Healthy Eating All Winter Long

The weather outside is frightful but the food from the season of Halloween to Valentine’s Day is delightful! It seems there are parties and candy bowls everywhere from October to February. But treats and heavy entrees aren’t the only way to eat during the season of dropping temperatures. Instead, think about adding bright flavors to your winter meals by serving fruits and veggies in all varieties from canned (in juice) to frozen (without sauces or seasonings) to fresh. Some fresh produce is even at the peak of the season in the winter:

Citrus fruit – Clementines, grapefruit, lemons, limes and oranges are picked fresh off the trees October to March. Use oranges or grapefruit instead of tomatoes in a salsa along with green peppers, sweet onion and cilantro; serve with baked tortilla crisps or to liven up fish or skinless chicken. Instead of reaching for a cocktail at a holiday party, instead drink sparkling water with lime juice.

Cranberries – Cranberries can brighten your meals beyond Thanksgiving. Buy on sale and freeze in a zip-top plastic bag to use throughout the winter. Toss fresh cranberries into simple fruit crisps or whole grain muffins. Make a sauce for lean pork or beef by mixing cranberries with zero-calorie sweetener and a couple tablespoons of 100% orange juice, then cook for about 6-7 minutes until tender. One half cup of uncooked cranberries contains 2 grams of fiber.

Broccoli & Cauliflower – Broccoli and cauliflower are great to crunch on when the munchies hit; make a simple dip of fat-free Greek yogurt and any salt-free seasoning. Roast the veggies in the oven to sweeten their flavor and turn them into a golden color. Frozen versions of these veggies are a healthy way to stretch a pot of soup. Serve as super-quick side dish when heated with a little garlic powder.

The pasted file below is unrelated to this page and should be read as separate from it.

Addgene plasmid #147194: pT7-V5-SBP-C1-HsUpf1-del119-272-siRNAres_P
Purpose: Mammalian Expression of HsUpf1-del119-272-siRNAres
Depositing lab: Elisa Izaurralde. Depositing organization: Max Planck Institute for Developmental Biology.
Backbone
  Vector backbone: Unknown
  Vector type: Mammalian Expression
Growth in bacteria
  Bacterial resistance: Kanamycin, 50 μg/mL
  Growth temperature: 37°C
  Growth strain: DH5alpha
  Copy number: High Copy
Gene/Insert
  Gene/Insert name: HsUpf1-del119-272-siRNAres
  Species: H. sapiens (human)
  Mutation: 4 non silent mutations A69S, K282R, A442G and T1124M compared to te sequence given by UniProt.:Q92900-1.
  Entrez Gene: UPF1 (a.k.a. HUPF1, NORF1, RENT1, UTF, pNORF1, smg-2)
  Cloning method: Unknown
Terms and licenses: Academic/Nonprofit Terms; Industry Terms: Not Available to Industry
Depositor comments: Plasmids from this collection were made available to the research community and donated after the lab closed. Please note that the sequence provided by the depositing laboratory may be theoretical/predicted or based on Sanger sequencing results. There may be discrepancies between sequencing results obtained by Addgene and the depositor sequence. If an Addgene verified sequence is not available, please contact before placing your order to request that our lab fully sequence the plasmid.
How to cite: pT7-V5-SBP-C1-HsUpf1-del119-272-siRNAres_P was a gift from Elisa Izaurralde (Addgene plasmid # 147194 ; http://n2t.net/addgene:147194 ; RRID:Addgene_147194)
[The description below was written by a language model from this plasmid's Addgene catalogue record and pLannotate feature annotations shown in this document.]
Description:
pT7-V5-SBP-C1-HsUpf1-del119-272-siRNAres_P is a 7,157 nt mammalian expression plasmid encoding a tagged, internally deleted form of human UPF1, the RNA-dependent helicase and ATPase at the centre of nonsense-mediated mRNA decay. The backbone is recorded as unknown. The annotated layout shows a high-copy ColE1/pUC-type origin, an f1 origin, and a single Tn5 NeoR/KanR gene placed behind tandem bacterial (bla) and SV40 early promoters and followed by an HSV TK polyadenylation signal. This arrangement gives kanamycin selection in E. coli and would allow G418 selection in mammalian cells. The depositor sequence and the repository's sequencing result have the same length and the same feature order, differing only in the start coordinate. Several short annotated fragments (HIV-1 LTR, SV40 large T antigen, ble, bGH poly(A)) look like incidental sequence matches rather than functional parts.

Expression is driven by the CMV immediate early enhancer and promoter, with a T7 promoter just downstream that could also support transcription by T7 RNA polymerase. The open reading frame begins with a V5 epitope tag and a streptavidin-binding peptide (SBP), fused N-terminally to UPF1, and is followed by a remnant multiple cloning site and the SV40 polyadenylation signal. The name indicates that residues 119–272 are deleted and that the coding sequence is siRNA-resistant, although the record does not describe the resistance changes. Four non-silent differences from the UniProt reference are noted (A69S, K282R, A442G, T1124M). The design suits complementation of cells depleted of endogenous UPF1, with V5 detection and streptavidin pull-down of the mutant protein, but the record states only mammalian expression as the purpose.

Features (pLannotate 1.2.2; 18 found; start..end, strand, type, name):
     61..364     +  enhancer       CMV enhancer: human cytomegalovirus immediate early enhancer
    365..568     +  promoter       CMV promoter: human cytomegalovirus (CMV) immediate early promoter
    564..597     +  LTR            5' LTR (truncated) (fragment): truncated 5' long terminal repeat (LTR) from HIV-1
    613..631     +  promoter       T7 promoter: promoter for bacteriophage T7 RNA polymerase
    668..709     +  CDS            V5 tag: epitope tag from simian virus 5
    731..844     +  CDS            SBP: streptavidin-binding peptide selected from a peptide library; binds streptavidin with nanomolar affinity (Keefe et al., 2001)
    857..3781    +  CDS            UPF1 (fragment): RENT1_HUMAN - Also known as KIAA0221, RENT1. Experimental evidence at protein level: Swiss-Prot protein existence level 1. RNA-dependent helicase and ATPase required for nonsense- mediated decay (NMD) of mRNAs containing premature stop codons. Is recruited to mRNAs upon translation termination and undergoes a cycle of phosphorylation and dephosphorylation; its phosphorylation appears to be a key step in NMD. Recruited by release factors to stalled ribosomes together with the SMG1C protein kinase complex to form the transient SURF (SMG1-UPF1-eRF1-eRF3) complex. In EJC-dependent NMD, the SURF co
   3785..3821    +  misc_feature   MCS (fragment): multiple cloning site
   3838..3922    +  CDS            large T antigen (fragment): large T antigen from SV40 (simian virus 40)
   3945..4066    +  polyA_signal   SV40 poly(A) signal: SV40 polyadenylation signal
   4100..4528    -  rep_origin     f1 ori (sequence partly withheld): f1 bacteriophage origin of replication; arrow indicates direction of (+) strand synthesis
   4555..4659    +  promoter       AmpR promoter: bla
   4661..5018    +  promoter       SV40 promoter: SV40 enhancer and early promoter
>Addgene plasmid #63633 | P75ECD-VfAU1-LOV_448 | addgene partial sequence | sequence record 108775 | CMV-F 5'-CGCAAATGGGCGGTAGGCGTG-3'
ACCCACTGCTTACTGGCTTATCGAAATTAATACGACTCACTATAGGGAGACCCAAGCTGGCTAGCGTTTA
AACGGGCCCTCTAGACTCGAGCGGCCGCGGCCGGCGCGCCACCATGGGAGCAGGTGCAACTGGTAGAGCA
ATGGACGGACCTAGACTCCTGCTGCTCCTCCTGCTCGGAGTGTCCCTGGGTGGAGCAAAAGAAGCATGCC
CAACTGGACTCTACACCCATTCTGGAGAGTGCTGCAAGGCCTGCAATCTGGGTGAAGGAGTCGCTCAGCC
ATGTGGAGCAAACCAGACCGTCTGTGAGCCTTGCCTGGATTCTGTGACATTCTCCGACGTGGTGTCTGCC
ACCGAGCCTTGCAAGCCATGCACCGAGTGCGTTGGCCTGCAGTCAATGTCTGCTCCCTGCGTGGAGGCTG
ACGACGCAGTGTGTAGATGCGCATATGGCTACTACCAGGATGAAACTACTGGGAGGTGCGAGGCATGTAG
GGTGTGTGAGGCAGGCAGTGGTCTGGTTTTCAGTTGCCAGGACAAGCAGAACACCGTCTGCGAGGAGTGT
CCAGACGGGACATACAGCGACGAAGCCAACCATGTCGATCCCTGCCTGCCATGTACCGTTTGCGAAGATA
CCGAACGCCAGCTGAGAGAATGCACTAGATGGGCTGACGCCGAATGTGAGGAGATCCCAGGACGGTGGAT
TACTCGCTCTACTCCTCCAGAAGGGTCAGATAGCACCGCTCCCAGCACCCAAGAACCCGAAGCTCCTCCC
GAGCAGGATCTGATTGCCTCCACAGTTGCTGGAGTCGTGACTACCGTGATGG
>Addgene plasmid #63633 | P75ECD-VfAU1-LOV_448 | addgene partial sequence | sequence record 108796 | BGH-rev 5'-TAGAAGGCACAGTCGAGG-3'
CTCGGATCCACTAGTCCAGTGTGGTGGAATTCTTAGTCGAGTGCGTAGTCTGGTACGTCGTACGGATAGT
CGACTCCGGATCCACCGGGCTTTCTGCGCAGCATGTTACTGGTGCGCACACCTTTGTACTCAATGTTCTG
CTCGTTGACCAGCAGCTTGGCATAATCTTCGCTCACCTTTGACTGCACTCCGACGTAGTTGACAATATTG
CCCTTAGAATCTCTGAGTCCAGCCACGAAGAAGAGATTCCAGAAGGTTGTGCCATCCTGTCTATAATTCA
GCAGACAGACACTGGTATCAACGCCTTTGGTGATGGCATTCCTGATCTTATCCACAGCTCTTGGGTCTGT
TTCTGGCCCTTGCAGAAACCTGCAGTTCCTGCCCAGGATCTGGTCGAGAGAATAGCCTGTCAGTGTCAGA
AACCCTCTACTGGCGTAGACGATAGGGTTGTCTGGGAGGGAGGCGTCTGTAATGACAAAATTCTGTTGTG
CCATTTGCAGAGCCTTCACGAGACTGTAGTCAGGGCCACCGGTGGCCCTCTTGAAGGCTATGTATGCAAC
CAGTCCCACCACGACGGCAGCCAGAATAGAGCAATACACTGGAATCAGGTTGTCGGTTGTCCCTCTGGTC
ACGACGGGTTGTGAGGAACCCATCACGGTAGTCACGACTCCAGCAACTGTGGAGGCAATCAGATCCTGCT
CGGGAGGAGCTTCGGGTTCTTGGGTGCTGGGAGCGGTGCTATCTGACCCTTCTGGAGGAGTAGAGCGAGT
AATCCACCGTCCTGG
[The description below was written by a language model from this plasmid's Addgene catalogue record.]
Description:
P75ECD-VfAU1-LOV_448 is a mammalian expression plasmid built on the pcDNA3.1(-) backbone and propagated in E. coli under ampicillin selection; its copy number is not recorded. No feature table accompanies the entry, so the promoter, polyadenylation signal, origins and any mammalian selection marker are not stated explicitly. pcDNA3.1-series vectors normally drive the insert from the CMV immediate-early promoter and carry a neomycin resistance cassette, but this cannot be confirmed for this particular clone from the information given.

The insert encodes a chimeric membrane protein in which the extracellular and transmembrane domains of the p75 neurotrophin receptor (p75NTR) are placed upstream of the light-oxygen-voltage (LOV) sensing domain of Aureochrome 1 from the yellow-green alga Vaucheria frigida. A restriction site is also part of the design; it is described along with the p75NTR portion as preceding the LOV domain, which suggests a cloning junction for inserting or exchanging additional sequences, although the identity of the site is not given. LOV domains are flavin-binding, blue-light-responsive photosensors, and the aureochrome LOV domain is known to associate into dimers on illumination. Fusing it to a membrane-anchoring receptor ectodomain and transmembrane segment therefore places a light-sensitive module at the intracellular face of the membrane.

Root vegetables – Carrots, parsnips, beets, turnips, potatoes and sweet potatoes are inexpensive options to add color and nutrition to meals. Try boiling familiar potatoes with more unfamiliar parsnips or turnips; when tender, mash together and add fat-free milk and just a teaspoon of non-fat plain yogurt. Root vegetables contain potassium and vitamin A; serve potatoes with the skin on for added fiber.

Holiday Help – When invited to a holiday gathering, offer to bring a salad or side dish. Then make it huge! Fill your salad with as many fruits and/or vegetables as possible. Fellow party-goers will be thankful to enjoy a healthy dish with which to fill their plates.

Article copyright © 2013 American Heart Association. This article is brought to you by the American Heart Association’s Simple Cooking with Heart Program. For more articles and simple, quick and affordable recipes, visit

Detecting Autism In The Eyes Of Your Baby


Detecting Autism In The Eyes Of Your Baby

It’s known that children who have been diagnosed with autism do not make eye contact, but is it possible to find these signs at an earlier age? Researchers at Emory University have discovered an eye tracking software that shows where your baby is looking and has proven to find changes already happening that may detect autism.

Studying babies as early as two months old, these researchers have found that by six months children with autism spend less time looking at eyes. This technology can now help identify autism before a parent or doctor sees signs.